Leak reveals risky moves in Jetstar bid

The three new A320s were now parked indefinitely in France. Qantas Airways

The mounting cost of long delays to Jetstar's offshoot in Hong Kong gaining approval to fly have been revealed in leaked internal documents that show it considered getting Qantas to store planes in Australia.

It raises questions about the risk of Qantas' investments in budget airlines in Asia at the same time as the national carrier is pleading for financial assistance from the federal government.

A letter from Qantas, obtained by BusinessDay, shows it proposed taking three A320 aircraft from Jetstar Hong Kong as recently as three weeks ago, and storing at least two of them in Australia.

Under an aircraft procurement agreement, Qantas Airways was to have taken title over the planes.

But the airline said on Thursday that Jetstar Hong Kong had since decided not to sign off on the agreement, and the three new A320s were now parked indefinitely in France.

It would not disclose the cost of storing them there, saying it was up to Jetstar Hong Kong's board to decide what to do with them.

In a leaked email to Jetstar Hong Kong chief executive Edward Lau and other executives on November 15, its chief financial officer, Howard Cheung, detailed arrangements for sending one of the planes to Qantas.

He called a management meeting to discuss a range of scenarios, which included considering the "cost of aircraft storage in Toulouse vs Australia". The French city of Toulouse is the base for the plane's maker, Airbus.

The other items to be considered were "technical concerns of aircraft storage in Australia and subsequent delivery" to Hong Kong.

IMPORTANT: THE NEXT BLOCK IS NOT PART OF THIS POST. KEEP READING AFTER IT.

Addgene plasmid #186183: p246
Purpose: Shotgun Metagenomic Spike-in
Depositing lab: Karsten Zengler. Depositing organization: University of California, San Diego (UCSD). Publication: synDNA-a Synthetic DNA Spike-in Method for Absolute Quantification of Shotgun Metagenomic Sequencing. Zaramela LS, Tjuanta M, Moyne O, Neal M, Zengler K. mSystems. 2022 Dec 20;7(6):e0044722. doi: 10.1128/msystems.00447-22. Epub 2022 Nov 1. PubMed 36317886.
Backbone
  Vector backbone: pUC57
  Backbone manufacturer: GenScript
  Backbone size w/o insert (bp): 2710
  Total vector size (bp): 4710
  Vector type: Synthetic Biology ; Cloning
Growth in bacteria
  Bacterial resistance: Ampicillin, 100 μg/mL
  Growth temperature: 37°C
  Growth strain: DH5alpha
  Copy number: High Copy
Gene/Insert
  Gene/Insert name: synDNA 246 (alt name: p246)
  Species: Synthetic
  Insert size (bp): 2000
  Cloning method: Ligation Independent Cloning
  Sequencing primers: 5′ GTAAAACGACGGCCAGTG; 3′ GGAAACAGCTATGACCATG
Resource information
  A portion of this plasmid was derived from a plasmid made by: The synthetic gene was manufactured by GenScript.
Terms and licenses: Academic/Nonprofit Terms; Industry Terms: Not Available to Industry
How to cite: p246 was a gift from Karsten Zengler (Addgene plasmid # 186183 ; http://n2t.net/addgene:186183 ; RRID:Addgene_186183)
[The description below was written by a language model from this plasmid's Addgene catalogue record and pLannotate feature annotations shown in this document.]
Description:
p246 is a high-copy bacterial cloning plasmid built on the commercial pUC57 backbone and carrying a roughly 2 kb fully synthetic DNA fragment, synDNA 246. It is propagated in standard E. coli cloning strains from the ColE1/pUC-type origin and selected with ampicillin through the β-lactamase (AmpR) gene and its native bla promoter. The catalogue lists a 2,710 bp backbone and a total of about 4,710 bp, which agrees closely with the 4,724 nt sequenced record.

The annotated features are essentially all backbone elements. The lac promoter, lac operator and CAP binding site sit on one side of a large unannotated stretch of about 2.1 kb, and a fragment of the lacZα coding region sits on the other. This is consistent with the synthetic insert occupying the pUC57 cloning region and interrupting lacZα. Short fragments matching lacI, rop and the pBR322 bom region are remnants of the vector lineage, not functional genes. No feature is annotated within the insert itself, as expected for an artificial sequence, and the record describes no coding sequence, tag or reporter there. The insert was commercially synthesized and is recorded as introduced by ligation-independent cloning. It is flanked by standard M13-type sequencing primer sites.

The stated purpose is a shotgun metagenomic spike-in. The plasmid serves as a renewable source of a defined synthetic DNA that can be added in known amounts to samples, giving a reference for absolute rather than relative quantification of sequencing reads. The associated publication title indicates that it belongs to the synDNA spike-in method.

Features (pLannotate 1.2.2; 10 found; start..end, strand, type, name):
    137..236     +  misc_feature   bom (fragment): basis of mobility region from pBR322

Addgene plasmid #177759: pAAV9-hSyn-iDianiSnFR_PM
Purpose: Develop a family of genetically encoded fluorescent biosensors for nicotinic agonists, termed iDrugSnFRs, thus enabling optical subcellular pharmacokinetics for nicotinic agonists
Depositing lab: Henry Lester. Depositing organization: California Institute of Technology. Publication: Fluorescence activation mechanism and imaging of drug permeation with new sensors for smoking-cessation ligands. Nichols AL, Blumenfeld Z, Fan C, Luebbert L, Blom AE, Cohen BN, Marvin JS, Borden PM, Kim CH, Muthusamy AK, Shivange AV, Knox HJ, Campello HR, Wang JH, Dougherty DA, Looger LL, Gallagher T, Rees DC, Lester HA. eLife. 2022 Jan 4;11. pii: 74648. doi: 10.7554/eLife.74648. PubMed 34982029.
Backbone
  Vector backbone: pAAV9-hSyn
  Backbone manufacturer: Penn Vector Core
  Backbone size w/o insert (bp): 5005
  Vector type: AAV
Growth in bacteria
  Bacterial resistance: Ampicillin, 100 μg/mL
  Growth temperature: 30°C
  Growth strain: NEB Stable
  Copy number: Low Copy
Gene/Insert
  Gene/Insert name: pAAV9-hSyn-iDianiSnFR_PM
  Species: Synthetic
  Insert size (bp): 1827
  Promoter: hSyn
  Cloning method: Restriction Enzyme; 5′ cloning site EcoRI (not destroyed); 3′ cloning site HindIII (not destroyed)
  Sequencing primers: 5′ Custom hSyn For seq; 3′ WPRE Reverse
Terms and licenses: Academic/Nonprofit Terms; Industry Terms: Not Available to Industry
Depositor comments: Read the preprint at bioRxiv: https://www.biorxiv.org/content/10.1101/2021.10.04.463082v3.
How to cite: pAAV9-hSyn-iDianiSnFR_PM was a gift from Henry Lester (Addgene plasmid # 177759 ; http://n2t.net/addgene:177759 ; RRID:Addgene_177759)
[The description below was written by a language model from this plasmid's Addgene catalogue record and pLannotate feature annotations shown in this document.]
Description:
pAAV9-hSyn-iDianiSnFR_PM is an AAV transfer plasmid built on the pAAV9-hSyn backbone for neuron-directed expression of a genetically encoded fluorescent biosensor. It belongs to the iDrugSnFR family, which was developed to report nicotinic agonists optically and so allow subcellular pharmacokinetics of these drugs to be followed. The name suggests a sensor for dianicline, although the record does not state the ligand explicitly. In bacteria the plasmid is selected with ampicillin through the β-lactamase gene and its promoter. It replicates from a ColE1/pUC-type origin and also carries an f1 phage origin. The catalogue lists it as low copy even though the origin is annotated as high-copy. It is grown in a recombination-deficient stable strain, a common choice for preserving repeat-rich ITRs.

The need to store the planes in France highlights the risk Jetstar Hong Kong undertook in ordering new aircraft before it gained approval from the city's authorities to operate services there.

Qantas had earmarked the middle of this year for Jetstar Hong Kong to fly, but is now not likely to hear until next year whether authorities will give it approval to fly. Cathay Pacific has mounted an aggressive campaign against the new airline, in which Qantas has a 33 per cent stake.

However, the storage of the planes in France indicates that Jetstar Hong Kong does not expect to be able to fly any time soon. It was initially due to begin with three A320 planes, before growing to 18 by 2015.

"We confirm that Jetstar Hong Kong has advised us that it does not anticipate that it will receive the relevant authorisations prior to the expected delivery date for each of the relevant aircraft," Qantas said in the leaked letter to Jetstar Hong Kong on November 15 in reference to the three planes.

Qantas has repeatedly said it has adopted a "capital light" strategy in Asia via its budget offshoot Jetstar.

Federal Transport Minister Warren Truss has made it clear he does not want the government to be pressed into a situation where it is bankrolling Qantas' desire to open new airlines in other parts of the world.